Capital accumulation, Capital
Human capital theory claims that the wealth of a nation is vested in its people. In a global economy, knowledge has become a key factor in international competitiveness. Since 2001, Canada's immigration policy has been framed by human capital theory.
Shifting to a human capital approach has meant identifying the most qualified potential immigrants in the world, based on their formal qualifications, skills and especially their educational attainments. Such immigrants find their skills and talents go unrecognized and they have a difficult time establishing themselves.
Their experiences represent a personal tragedy, but also the breakdown of the 'human capital' approach at the domestic level, with implications for Canada's competitiveness strategy. - Human Capital Accumulation: Canada's New Mercantilism, Bassett, Carolyn.
From Physical to Human Capital Accumulation:
Inequality in the Process of Development
Oded Galor, Brown University, Omer Moav, Hebrew University of Jerusalem
Abstract: The proposed theory argues that the replacement of physical capital accumulation by human capital accumulation as a prime engine of economic growth has changed the qualitative impact of inequality on the process of development. In early stages of industrialization as physical capital accumulation is a prime source of economic growth, inequality enhances the process of development by channeling resources towards individuals whose marginal propensity to save is higher. In later stages of development, however, as the return to human capital increases due to capital-skill complementarity, human capital becomes the prime engine of growth and equality, in the presence of credit constraints, stimulates investment in human capital and promotes economic growth.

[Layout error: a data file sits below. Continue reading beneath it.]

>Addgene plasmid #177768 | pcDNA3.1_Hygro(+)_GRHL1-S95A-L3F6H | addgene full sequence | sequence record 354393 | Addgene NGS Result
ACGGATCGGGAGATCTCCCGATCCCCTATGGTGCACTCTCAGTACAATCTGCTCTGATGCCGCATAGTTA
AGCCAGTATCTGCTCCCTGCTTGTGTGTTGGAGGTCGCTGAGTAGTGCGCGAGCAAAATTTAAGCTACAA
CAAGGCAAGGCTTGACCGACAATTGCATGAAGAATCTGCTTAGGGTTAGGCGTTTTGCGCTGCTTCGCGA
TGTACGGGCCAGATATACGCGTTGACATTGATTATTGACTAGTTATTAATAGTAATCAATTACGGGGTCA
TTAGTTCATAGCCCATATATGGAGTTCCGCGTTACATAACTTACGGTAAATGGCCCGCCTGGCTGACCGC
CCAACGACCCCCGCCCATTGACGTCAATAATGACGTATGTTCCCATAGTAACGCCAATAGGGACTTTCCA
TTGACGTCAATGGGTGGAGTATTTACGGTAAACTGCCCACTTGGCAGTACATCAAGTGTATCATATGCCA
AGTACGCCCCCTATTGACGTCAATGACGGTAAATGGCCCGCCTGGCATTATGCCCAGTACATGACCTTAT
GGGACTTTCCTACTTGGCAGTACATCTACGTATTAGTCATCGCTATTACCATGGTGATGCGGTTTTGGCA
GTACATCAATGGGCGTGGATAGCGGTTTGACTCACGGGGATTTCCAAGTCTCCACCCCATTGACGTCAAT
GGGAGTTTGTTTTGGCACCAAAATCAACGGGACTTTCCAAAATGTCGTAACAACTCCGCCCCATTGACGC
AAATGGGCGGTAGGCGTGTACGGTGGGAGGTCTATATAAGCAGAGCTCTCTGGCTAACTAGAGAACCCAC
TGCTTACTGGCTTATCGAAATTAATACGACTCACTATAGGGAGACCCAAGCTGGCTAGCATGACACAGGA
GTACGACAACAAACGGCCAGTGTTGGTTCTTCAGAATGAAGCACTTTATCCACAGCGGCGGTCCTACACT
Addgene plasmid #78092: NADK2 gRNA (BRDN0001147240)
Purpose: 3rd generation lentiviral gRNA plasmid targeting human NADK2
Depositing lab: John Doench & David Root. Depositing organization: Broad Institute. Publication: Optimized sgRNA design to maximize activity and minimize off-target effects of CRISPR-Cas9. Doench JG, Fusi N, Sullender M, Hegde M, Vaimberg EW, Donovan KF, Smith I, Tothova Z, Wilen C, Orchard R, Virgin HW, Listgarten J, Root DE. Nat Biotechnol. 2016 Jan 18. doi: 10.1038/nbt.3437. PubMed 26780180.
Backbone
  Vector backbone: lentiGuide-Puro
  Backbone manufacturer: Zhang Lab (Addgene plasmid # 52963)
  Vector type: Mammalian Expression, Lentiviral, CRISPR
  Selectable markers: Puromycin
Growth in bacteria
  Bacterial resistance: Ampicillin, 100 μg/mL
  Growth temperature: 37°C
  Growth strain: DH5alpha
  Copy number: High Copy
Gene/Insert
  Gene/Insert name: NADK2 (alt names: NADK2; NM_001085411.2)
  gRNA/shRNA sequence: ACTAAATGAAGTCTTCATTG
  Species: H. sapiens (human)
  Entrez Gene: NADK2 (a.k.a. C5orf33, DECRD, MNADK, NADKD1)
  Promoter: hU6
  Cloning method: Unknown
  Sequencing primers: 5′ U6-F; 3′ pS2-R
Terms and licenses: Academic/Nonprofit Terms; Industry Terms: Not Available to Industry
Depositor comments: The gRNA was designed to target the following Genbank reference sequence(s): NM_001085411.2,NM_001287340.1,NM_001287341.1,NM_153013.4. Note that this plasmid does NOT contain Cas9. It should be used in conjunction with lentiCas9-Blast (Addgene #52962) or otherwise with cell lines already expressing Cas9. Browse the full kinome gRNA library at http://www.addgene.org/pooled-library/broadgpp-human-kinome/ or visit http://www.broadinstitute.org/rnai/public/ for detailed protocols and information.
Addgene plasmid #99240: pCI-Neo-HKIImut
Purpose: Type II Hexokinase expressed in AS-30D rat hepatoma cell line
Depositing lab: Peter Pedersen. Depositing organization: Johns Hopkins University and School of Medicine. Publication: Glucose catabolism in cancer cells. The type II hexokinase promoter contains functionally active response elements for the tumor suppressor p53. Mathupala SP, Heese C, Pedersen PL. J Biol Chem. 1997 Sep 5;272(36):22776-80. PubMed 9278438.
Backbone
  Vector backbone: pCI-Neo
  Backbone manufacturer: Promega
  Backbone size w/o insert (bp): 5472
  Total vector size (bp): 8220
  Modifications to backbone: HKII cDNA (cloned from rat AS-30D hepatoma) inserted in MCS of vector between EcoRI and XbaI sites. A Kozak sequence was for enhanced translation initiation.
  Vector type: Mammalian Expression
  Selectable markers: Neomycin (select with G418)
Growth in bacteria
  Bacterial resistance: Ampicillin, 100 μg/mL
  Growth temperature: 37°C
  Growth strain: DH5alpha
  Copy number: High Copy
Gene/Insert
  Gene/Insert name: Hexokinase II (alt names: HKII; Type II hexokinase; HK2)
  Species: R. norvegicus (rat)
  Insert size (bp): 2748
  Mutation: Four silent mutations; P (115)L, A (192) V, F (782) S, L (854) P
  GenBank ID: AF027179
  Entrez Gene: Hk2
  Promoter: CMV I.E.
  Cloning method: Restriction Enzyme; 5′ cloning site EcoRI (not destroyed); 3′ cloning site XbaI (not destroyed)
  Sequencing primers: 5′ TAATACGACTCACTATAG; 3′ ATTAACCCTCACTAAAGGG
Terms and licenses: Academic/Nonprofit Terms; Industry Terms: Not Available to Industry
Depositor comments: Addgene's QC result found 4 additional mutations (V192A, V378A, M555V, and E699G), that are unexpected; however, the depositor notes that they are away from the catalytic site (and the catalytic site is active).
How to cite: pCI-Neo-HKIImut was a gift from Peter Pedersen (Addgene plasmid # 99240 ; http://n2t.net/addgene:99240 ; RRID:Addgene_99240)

Ethnicity and human capital accumulation in urban
Mexico - Hugo Ņopo, Natalia Winder.
Inter-American Development Bank, Banco Interamericano de Desarrollo (BID)
Abstract: This study analyzes social mobility and human capital accumulation among ethnic minorities in Mexican urban areas, exploring changes in educational attainment and labor market status. The results indicate important ethnic differences in human capital accumulation patterns, especially in education, where non-indigenous individuals seem to accumulate human capital more rapidly than individuals of indigenous descent. Also, key socio-demographic characteristics linked to those patterns of human capital accumulation seem to differ between indigenous and non-indigenous individuals. In particular, for indigenous peoples in urban areas, human capital accumulation and wealth accumulation seem to work as substitutes rather than complements in the short run.
Conclusions: The results indicate important differences in the patterns of human capital accumulation between indigenous and non-indigenous groups living in urban areas. The picture seems to suggest, at least for the case of indigenous individuals, that even though efforts to improve living conditions and the efforts to accumulate human capital can be regarded as complementary efforts in the long run, in the short run they seem to operate as competitors.
Child mental health and human capital accumulation: The case of ADHD revisited
Fletcher, Jason & Wolfe, Barbara, 2008, Journal of Health Economics, Elsevier, vol. 27(3)
In this paper we look at a sample of older children and confirm and extend many of the JCMS findings in terms of a broader set of measures of human capital and additional specifications.
Peer Effects and Human Capital Accumulation: the Externalities of ADD
Anna Aizer, The NBER Bulletin on Aging and Health.
Improvements in peer behavior increase student achievement. Moreover, resources mitigate the negative effects of peer behavior. These findings imply that the optimal response in the presence of peer effects is not necessarily to reorganize classrooms. Rather, existing institutions can modify peer effects by improving behavior and/or mitigating the impact of poor behavior.